Sinn Féin has rejected a Democratic Unionist Party bid to restore the Assembly and resolve division over cultural issues.

Sinn Féin’s leader in the North, Michelle O'Neill, said establishing a power-sharing administration that may collapse after a matter of months over the same problems would only fail the people.

She claimed DUP leader Arlene Foster's latest proposal to break the political talks stalemate was nothing new and had been made knowing it would be rejected.

Ms Foster called for a "common sense" solution appointing Stormont ministers alongside a time-limited process for making progress on the red line issue of an Irish language act and Ulster Scots.

Ms O'Neill said: "This parallel process has been discussed and disregarded throughout the course of all the negotiations we have had to date."

She said the intervention demonstrated unionists had not listened to or acknowledged the reasons for Martin McGuinness' resignation from the head of devolved government which prompted its suspension earlier this year.

"Establishing an Executive that may collapse after a matter of months on the same issues will only fail all our people," Ms O’Neill said.

"Let's agree to quickly conclude talks on implementation and rights, that is the only way to build a sustainable Executive that will last."

Power-sharing has been in deep freeze since early this year when the late Sinn Féin deputy first minister Mr McGuinness resigned in protest at the DUP's handling of a botched green energy scheme which risks landing the taxpayer in millions of pounds of debt.

Talks aimed at restoring the institutions are due to resume on Monday led by the British and Irish governments, with some prominent DUP MPs warning a return to direct rule from Westminster could be looming.

Sinn Féin claims the DUP has failed to embrace principles like equality and respect. Democratic Unionists argue that any deal should not be one-sided and devolution should be immediately restored to protect faltering health and education systems.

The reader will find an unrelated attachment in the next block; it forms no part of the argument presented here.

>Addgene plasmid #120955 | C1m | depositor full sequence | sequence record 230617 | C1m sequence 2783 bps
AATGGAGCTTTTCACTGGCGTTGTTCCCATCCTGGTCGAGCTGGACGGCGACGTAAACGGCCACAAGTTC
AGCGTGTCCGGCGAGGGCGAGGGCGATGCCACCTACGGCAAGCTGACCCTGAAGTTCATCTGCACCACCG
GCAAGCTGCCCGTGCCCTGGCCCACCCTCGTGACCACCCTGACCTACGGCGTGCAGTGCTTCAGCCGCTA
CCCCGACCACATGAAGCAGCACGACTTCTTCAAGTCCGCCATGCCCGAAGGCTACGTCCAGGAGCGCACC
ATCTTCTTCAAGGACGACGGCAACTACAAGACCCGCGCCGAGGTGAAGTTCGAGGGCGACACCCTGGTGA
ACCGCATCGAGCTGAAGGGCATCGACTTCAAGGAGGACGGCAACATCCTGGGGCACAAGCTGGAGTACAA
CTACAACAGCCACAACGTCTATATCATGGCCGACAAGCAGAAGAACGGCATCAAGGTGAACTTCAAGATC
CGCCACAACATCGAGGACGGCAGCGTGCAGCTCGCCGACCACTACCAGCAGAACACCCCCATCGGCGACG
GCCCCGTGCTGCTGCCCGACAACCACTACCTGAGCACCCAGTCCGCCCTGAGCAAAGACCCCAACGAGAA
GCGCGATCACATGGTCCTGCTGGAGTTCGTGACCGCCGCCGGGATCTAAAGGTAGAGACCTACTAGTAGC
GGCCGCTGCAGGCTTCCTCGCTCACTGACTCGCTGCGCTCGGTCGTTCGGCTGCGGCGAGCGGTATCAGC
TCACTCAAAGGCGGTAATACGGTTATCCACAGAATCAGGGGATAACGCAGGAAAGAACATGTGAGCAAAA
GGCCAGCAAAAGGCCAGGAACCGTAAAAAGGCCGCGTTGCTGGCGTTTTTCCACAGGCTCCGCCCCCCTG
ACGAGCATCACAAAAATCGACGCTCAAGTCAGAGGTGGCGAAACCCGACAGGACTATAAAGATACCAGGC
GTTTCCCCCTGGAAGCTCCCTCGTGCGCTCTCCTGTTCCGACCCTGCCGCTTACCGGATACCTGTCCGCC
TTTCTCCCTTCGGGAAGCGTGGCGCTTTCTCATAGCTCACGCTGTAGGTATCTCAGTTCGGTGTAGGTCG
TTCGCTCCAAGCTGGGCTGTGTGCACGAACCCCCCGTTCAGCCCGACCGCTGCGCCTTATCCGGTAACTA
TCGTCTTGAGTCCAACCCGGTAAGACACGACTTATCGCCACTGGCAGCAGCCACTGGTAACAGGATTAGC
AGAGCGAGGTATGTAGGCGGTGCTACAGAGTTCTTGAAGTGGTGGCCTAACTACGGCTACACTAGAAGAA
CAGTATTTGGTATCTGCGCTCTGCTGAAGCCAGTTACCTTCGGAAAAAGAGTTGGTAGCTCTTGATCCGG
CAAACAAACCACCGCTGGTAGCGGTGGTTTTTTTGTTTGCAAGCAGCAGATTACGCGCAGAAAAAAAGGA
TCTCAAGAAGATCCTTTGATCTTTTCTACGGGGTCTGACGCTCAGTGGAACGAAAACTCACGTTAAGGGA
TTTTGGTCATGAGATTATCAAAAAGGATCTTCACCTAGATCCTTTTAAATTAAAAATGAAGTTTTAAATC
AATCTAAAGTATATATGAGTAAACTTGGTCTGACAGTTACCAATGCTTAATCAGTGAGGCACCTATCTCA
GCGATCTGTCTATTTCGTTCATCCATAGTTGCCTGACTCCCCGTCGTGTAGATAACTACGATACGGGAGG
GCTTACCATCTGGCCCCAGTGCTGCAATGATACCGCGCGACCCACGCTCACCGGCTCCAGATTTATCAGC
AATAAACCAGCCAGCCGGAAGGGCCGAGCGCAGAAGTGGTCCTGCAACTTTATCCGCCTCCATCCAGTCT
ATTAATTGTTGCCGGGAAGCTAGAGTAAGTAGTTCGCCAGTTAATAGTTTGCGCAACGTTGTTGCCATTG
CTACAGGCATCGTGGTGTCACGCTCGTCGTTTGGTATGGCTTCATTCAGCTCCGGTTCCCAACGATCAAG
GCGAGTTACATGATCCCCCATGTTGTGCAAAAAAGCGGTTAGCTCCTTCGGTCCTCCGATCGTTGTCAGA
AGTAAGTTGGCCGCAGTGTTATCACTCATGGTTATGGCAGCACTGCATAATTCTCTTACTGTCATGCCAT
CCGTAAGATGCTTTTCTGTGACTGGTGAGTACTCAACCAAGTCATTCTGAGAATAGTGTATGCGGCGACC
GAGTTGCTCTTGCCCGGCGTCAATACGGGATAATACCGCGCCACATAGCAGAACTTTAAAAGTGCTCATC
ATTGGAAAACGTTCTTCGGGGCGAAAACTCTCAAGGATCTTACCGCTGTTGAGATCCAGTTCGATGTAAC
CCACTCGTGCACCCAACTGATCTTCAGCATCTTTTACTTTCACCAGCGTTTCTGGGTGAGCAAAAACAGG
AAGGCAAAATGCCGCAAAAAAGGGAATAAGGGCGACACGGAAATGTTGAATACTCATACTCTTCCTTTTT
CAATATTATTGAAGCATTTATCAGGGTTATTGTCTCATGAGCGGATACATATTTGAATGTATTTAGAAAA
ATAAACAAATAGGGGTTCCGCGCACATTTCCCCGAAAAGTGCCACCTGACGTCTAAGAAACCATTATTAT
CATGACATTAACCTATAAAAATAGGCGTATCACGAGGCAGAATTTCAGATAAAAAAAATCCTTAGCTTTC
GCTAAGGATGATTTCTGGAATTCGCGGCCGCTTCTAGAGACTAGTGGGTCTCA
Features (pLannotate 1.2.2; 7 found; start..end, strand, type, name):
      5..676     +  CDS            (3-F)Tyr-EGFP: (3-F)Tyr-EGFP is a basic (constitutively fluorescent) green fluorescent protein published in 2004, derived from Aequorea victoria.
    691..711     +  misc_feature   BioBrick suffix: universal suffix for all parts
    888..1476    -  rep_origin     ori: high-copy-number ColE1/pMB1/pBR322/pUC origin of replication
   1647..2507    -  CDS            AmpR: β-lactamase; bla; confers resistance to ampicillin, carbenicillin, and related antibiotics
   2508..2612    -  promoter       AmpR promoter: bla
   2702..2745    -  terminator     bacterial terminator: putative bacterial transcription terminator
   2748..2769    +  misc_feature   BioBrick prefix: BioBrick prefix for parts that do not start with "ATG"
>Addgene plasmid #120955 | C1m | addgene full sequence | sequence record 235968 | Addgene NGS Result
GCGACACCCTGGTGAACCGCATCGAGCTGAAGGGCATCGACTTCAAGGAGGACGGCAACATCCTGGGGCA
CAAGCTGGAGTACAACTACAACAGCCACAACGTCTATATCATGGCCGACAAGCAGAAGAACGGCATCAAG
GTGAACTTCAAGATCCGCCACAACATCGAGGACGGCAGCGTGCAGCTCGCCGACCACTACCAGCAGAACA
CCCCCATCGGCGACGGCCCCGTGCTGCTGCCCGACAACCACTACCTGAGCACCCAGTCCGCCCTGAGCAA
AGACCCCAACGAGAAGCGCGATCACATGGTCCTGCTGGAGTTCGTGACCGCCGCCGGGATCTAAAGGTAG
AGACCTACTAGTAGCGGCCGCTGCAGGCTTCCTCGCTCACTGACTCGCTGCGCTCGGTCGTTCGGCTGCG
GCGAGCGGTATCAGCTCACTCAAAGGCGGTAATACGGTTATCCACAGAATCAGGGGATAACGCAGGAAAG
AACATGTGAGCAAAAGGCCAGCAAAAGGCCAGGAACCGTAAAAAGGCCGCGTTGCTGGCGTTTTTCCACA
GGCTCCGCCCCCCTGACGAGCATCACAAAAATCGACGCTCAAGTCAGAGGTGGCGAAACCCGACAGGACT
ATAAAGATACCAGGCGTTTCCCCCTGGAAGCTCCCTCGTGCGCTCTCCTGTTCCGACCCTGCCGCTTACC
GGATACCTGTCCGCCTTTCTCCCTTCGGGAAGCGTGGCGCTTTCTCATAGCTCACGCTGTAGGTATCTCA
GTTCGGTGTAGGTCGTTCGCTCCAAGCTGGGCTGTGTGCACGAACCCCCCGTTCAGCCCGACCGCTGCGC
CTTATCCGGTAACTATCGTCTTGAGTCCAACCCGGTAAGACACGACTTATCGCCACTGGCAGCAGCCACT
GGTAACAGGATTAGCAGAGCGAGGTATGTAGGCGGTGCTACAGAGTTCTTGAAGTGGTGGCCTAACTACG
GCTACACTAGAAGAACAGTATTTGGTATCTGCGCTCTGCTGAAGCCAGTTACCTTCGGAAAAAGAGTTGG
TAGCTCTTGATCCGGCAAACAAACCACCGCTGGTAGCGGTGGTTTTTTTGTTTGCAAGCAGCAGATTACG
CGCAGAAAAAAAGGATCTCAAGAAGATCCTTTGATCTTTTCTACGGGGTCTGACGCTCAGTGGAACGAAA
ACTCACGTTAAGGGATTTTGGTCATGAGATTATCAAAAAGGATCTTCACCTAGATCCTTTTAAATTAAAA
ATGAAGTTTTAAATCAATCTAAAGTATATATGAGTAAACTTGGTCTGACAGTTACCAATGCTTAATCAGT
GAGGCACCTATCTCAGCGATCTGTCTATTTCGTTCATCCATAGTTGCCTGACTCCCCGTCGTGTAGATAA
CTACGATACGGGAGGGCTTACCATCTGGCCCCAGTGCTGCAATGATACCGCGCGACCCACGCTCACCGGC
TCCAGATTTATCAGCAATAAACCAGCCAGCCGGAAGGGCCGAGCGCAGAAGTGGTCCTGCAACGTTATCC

Speaking on RTÉ News at One, the DUP's Jeffrey Donaldson defended the offer, saying it was a new offer that brought reassurance.

He said the offer made it clear that the party wanted to get consensus on outstanding issues.

He said it it is not the question of recognising the Irish language that is the main issue, but "it is the unreasonable demands Sinn Féin has made and insisted all of their demands are met."

He gave the example of Sinn Féin wanting 10% of all public jobs to go to Irish speakers.

"0.8% of people in Northern Ireland have Irish as their first language so this would be discrimination. You just can't operate and function a civil service on this basis," Mr Donaldson said.

He said the DUP feel it is essential to get a government functioning and said he is now questioning Sinn Féin's commitment to power-sharing. 

"I don't want to insult Irish language speakers but I am saying in the list of priorities right now, Brexit, health, education and Sinn Féin are putting what they call a powerful Irish language act ahead of all of these things and they are denying the people of Northern Ireland a government.

"Now When Sinn Féin talk about commitment to power-sharing I am left thinking it is they and not the DUP who lack commitment"

Minister for Foreign Affairs Simon Coveney said Ms Foster's intervention was a genuine effort to show leadership and reach out towards compromise.

The DUP is propping up British Prime Minister Theresa May's minority Conservative government with support in key votes in exchange for a £1 billion spending package.

In a major speech in Belfast last night, DUP leader and Tory ally Ms Foster said laws should be introduced to address cultural and language issues within a "time-limited" period.

She warned unless agreement can be found between the Stormont parties direct rule from London could be speedily reintroduced.

She said: "I am putting forward a common sense solution that can give us the Executive we need and resolve outstanding issues."

Ms Foster called for ministers to return to posts so that decisions can be made and Northern Ireland can have a government again.

"But we also agree to bring forward legislation to address culture and language issues in Northern Ireland within a time-limited period to be agreed.

"If we fail to do that in a way that commands cross-community support then the Executive would cease to exist."